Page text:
Can Police Open Your Car Door During a Traffic Stop?
In McHam v. State, a case of first impression, the South Carolina Supreme Court was asked to decide whether an officer may open a car door during a valid traffic stop without violating the 4th Amendment against unreasonable search and seizures.
What we do know is that an officer making a traffic stop may order passengers to get out of the car pending completion of the stop “because the danger to an officer from a traffic stop is likely to be greater when there are passengers in addition to the driver in the stopped car. Pennsylvania v. Mimms, (1977). However, an officer opening the car door is different and triggers a Fourth Amendment analysis.
McHam approached a traffic safety checkpoint with one passenger in the front seat. Three officers were present in marked cruisers. A Trooper approached and asked for license, registration, and proof of insurance. McHam provided his license but he and his passenger began looking in various places for the registration and insurance. The trooper could not see their hands so he opened the passenger side door and immediately saw a baggie of crack cocaine between the seat and passenger side door. A search of the vehicle resulted in police finding cocaine, and cash. McHam was charged with trafficking cocaine and at trial was convicted and sentenced to 25 years.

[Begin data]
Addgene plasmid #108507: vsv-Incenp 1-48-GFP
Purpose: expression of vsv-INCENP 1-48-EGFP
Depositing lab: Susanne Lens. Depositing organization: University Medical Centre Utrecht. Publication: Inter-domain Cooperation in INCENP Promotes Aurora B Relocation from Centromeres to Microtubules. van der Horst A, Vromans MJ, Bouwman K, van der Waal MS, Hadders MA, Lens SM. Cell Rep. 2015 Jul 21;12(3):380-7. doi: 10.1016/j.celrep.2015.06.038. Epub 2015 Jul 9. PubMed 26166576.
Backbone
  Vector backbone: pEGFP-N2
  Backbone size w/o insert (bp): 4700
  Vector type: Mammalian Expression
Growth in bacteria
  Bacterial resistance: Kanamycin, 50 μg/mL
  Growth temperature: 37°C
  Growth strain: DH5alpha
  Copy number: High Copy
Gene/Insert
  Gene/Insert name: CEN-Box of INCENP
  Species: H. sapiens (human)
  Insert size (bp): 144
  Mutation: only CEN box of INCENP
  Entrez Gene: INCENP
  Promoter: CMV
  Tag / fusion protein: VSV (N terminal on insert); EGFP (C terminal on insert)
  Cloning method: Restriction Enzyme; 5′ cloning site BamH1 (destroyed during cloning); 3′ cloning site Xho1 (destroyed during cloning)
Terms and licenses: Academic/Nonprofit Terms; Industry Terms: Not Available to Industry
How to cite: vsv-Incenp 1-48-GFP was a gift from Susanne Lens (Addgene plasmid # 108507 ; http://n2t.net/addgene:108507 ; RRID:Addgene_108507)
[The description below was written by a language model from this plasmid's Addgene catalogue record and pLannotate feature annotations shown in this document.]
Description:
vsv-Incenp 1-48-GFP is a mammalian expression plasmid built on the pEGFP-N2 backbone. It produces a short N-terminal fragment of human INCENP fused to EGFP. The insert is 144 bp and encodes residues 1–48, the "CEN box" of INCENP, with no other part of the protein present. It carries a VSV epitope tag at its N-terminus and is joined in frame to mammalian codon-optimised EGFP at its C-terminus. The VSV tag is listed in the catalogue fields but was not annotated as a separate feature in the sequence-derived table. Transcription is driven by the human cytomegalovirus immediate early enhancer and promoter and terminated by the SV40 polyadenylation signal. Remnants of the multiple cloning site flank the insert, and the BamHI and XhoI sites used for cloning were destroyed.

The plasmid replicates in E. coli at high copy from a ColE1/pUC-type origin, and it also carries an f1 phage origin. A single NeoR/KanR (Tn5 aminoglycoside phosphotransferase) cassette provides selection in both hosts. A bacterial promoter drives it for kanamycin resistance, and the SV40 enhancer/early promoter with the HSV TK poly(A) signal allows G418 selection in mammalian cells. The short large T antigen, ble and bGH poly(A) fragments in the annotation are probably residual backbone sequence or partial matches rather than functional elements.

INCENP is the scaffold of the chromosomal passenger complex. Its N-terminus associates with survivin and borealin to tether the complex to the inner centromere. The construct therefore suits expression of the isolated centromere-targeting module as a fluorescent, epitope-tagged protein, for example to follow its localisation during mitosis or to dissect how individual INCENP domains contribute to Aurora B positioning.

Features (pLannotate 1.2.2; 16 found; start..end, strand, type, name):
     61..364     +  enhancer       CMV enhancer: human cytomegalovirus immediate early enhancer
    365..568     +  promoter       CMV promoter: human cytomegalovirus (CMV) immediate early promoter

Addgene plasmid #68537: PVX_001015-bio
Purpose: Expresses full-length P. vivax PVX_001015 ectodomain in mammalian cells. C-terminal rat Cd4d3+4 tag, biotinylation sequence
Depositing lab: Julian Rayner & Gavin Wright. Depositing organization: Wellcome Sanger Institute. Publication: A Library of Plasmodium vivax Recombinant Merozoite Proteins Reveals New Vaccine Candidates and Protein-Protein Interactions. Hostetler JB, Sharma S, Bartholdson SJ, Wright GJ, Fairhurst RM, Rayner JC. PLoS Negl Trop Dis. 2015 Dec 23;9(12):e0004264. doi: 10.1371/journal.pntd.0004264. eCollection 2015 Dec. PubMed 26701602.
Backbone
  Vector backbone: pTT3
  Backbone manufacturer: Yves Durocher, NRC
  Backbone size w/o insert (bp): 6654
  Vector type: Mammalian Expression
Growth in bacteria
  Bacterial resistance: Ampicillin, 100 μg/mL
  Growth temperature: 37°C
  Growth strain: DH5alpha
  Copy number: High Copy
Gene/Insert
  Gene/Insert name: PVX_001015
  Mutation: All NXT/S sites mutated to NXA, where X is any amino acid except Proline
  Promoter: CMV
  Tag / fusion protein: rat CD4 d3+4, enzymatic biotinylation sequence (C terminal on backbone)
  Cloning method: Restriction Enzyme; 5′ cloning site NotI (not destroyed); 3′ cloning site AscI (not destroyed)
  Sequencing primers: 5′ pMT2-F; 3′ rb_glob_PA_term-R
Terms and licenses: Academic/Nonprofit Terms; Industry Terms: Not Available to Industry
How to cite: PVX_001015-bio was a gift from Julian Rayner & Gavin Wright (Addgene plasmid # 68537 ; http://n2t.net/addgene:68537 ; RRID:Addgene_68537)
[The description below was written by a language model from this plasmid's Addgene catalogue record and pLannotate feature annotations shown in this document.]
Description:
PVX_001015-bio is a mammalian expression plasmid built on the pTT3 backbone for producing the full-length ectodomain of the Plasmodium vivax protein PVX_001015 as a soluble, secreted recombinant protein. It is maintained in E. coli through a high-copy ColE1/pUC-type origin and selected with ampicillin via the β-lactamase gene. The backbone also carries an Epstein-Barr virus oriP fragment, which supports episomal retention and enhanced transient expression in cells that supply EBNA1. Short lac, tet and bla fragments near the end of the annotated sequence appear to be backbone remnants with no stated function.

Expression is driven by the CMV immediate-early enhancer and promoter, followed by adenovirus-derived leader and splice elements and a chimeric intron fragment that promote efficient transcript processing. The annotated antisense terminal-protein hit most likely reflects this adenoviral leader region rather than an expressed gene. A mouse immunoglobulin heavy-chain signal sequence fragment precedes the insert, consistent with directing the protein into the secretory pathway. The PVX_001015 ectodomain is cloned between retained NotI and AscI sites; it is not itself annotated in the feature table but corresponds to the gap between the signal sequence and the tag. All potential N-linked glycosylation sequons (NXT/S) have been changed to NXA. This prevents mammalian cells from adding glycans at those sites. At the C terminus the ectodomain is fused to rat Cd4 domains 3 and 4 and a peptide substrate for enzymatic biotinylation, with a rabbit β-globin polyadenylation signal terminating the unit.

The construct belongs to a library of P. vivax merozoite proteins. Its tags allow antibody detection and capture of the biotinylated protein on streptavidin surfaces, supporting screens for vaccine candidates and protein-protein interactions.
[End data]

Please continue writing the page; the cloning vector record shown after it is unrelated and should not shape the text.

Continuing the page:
Officer safety can be a valid justification for opening the door of an occupied vehicle if: (1) whether the act constituted a search; and (2) whether any search was nevertheless justified under the 4th Amendment.
First Point – Good News
As to the first point, police opening a door of an occupied vehicle is a search. “Even a small intrusion” can be an unlawful search under the 4th Amendment. Arizona v. Hicks, (1987). Even an officers act of sticking his head in a slightly ajar sliding door of a windowless cargo van is a search. See Commonwealth v. Podgurski.
Second Point – Bad News
Is the search justified by an exception to the warrant requirement? If the conduct is a search then we analyze if it was justified. Warrantless searches and seizures are unreasonable absent a recognized exception to the warrant requirement. State v. Wright. These exceptions include:
- Search incident to a lawful arrest;
- Hot pursuit;
- Stop and frisk;
- Automobile exception;
- Plain view doctrine;
- Consent; and
See State v. Dupree.
Officer safety has been recognized as a substantial basis as well. See Mimms, observing the governmental interest in officer safety during a traffic stop is substantial.
In this case the court found that “officer safety” was a legitimate basis because it was in a dimly lit area, the presence of more than one occupant in the vehicle, and there was only one officer approaching the vehicle at the time. Therefore the search was lawful and the drugs were admissible evidence.
What’s interesting about this factual analysis is that the “dimly lit” area was selected by police because it was “their safety checkpoint” which in turn meant that there were numerous other police vehicles and officers within a stones throw of McHam’s vehicle, clearly outnumbering him and his passenger. Sometimes a square peg does fit in a round hole.